Jackson made the announcement Thursday with a news release. The two-time defending champions’ coach said last week he was leaning toward retirement after another long season, but he changed his mind after getting a week to rest up at his offseason home in Montana.
“Count me in,” Jackson said. “After a couple weeks of deliberation, it is time to get back to the challenge of putting together a team that can defend its title in the 2010-11 season. It’ll be the last stand for me, and I hope a grand one.”
Jackson, who will turn 65 later this year, is the winningest coach in playoff history and the most successful coach in league history by almost any measure.
He has a league-best .705 regular-season winning percentage, a record 225 postseason victories and two more titles than Boston’s Red Auerbach, winning five championships with Kobe Bryant’s Lakers and six with Michael Jordan’s Chicago Bulls. He has 1,098 regular-season victories, fifth-most in league history.
His Lakers beat the Celtics in Game 7 of the NBA finals last month to claim their second straight title. Los Angeles has made the finals in seven of his 10 seasons with the club, and Jackson will have a chance next year for the fourth three-peat of his career.
“We’re extremely pleased that Phil has decided to return,” Lakers general manager Mitch Kupchak said. “He’s not only the best coach for this team, but quite simply the best coach in the history of the NBA.”
Jackson’s health has been a constant concern in recent years, but he apparently feels strong enough for at least another year. The former New York Knicks player has two replaced hips, a sore knee requiring a brace under his suit during the season, and a previous heart problem.
The Lakers released no immediate details about Jackson’s new contract. Owner Jerry Buss was widely thought to want Jackson to take a pay cut from the $14 million he earned last season, including a $2 million bonus for winning the title, but Jackson always claimed money wouldn’t be an issue, even if his proclaimed interest in retirement last week could have been interpreted as a negotiating ploy.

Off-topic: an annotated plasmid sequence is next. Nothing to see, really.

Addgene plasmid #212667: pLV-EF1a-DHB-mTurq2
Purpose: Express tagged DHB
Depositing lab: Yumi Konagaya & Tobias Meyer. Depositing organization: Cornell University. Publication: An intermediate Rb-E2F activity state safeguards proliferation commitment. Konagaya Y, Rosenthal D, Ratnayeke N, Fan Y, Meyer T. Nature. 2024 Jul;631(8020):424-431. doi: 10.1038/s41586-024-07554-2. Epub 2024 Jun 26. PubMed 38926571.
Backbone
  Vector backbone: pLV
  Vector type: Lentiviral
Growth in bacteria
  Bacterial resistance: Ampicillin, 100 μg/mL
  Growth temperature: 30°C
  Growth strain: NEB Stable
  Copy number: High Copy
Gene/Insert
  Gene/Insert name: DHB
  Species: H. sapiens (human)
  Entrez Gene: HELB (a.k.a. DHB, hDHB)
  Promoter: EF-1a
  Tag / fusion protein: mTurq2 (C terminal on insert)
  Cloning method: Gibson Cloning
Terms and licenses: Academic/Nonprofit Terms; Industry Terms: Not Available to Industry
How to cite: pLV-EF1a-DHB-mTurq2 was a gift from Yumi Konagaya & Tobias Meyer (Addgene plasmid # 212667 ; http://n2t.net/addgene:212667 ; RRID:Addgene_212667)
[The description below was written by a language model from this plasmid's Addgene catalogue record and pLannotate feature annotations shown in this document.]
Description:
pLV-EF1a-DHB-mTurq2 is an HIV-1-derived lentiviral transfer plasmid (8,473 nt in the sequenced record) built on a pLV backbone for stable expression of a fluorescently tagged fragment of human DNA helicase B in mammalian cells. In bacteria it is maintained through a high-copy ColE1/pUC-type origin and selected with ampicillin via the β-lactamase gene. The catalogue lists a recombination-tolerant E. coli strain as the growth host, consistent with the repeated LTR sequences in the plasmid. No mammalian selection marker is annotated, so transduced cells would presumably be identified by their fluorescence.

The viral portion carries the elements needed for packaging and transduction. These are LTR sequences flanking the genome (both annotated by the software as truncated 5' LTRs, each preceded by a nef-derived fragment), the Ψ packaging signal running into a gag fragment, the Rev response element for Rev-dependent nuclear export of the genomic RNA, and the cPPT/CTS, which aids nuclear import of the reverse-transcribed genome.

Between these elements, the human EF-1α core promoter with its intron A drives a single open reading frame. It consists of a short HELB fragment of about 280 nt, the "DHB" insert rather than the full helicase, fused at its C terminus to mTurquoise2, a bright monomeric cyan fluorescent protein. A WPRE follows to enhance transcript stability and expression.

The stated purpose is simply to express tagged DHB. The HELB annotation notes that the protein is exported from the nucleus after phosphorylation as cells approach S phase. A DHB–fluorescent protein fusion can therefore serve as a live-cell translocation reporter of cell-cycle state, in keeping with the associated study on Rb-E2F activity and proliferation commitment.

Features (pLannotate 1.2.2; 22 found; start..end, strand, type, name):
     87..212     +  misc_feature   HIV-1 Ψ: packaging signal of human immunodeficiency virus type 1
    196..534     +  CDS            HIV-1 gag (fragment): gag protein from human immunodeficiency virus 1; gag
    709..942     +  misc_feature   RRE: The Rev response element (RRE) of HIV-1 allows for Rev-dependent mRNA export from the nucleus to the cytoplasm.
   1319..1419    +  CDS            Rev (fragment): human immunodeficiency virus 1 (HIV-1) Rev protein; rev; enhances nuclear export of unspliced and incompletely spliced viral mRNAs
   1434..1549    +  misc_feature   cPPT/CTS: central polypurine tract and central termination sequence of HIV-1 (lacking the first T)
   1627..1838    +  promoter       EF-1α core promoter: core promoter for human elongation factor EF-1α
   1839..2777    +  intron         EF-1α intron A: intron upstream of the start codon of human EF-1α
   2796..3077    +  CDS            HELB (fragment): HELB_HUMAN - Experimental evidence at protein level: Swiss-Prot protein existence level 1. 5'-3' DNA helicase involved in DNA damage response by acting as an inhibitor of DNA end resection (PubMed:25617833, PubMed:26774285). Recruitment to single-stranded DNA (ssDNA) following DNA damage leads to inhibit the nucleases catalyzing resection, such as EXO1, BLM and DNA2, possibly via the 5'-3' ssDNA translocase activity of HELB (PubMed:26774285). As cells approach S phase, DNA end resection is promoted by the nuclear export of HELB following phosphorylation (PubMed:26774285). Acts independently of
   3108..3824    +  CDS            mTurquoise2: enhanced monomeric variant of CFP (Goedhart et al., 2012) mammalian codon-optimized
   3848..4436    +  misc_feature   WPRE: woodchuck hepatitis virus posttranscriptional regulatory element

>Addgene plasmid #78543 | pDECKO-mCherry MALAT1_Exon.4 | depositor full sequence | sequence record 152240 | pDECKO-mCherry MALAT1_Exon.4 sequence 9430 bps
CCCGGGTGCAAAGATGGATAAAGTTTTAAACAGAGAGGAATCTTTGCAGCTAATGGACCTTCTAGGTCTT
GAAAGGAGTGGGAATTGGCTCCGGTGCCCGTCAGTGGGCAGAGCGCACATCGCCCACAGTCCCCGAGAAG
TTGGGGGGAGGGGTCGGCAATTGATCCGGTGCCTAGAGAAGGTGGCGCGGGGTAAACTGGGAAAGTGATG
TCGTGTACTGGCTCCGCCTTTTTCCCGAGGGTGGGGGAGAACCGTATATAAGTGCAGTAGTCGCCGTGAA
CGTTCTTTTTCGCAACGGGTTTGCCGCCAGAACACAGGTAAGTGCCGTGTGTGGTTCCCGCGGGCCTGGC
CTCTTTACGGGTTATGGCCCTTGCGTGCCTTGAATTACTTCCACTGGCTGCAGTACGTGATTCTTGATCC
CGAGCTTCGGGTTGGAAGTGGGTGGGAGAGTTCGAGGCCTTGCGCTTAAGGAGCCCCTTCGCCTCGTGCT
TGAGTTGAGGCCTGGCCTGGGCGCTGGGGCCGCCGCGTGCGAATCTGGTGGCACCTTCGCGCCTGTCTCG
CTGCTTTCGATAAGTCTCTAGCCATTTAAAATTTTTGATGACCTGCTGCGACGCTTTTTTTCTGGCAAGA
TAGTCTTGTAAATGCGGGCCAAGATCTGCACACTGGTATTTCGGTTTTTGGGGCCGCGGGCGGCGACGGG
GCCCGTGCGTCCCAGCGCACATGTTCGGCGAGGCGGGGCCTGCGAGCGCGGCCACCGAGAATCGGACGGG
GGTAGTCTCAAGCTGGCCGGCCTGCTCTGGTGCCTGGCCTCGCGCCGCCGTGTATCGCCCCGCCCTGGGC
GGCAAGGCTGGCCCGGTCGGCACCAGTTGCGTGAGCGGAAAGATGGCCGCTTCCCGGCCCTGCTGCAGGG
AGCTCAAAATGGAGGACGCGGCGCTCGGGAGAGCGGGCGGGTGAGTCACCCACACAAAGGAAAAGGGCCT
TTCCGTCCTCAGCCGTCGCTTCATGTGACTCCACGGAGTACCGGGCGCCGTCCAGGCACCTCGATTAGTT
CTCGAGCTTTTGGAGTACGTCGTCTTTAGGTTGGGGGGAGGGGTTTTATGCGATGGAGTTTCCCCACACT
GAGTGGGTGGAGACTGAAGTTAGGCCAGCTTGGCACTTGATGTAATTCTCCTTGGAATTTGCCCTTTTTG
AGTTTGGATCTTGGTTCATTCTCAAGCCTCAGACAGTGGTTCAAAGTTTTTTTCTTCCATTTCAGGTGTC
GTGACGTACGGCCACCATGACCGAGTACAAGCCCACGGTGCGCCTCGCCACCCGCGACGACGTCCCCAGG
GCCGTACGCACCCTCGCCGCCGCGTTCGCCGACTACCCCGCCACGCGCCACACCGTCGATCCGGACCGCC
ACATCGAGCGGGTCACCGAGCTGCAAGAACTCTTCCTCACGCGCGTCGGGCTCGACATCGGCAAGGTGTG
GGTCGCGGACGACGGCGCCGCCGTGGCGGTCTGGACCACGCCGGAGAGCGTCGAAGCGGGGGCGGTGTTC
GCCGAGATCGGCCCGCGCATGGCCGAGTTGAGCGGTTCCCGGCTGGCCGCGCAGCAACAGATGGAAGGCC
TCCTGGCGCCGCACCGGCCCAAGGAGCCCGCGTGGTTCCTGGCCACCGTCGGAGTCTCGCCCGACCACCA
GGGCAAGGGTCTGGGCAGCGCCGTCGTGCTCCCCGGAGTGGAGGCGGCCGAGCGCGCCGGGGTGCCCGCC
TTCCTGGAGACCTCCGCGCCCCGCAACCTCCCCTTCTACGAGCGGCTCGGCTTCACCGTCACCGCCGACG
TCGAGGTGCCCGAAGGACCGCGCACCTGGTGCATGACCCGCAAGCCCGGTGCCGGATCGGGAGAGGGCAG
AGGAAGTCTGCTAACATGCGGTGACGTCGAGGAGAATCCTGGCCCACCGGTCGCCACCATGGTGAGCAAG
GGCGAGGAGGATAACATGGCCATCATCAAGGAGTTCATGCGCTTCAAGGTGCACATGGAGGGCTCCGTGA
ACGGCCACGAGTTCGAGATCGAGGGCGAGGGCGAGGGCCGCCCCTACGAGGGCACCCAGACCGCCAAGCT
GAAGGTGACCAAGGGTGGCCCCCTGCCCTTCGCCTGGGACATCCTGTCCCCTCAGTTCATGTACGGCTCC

Brian Shaw, the former Lakers guard and Jackson’s assistant coach, is thought to be Jackson’s preferred successor. Shaw nearly landed the top job in Cleveland earlier this week after an impressive two-day meeting with the Cavaliers’ brass, but the club abruptly hired former Lakers guard Byron Scott on Thursday — perhaps indicating Shaw is willing to wait in Los Angeles.
After last week’s parade through downtown Los Angeles without Jackson, who was getting medical tests, the Lakers uniformly said they wanted Jackson with them next season. Bryant said the team would be “drastically different” without Jackson’s steady, cerebral presence on the sideline.
Yet his players all had little idea what Jackson planned to do — no surprise, since the coach himself apparently wasn’t sure. Kupchak knew the difficulties of replacing a coach with Jackson’s singular accomplishments, saying he would be willing to wait until late July for Jackson to decide.
After winning two rings in a Knicks uniform and coaching in the CBA, Jackson won his first NBA title in his second season running the Bulls, who eventually won three straight titles from 1991-93 and again from 1996-98.
After a year off, he immediately led the underachieving Lakers to three straight championships from 2000-02, meshing the egos and talents of Bryant and Shaquille O’Neal to re-establish the team as an NBA power. Los Angeles also made the NBA finals in 2004, but lost to Detroit. Jackson then took another year off before returning to the Lakers’ bench.
The Lakers have reached the last three NBA finals, losing to Boston in 2008 before routing the Orlando Magic last year for their 15th title. Jackson also became the winningest coach in Lakers history in early February, surpassing Pat Riley with his 534th victory.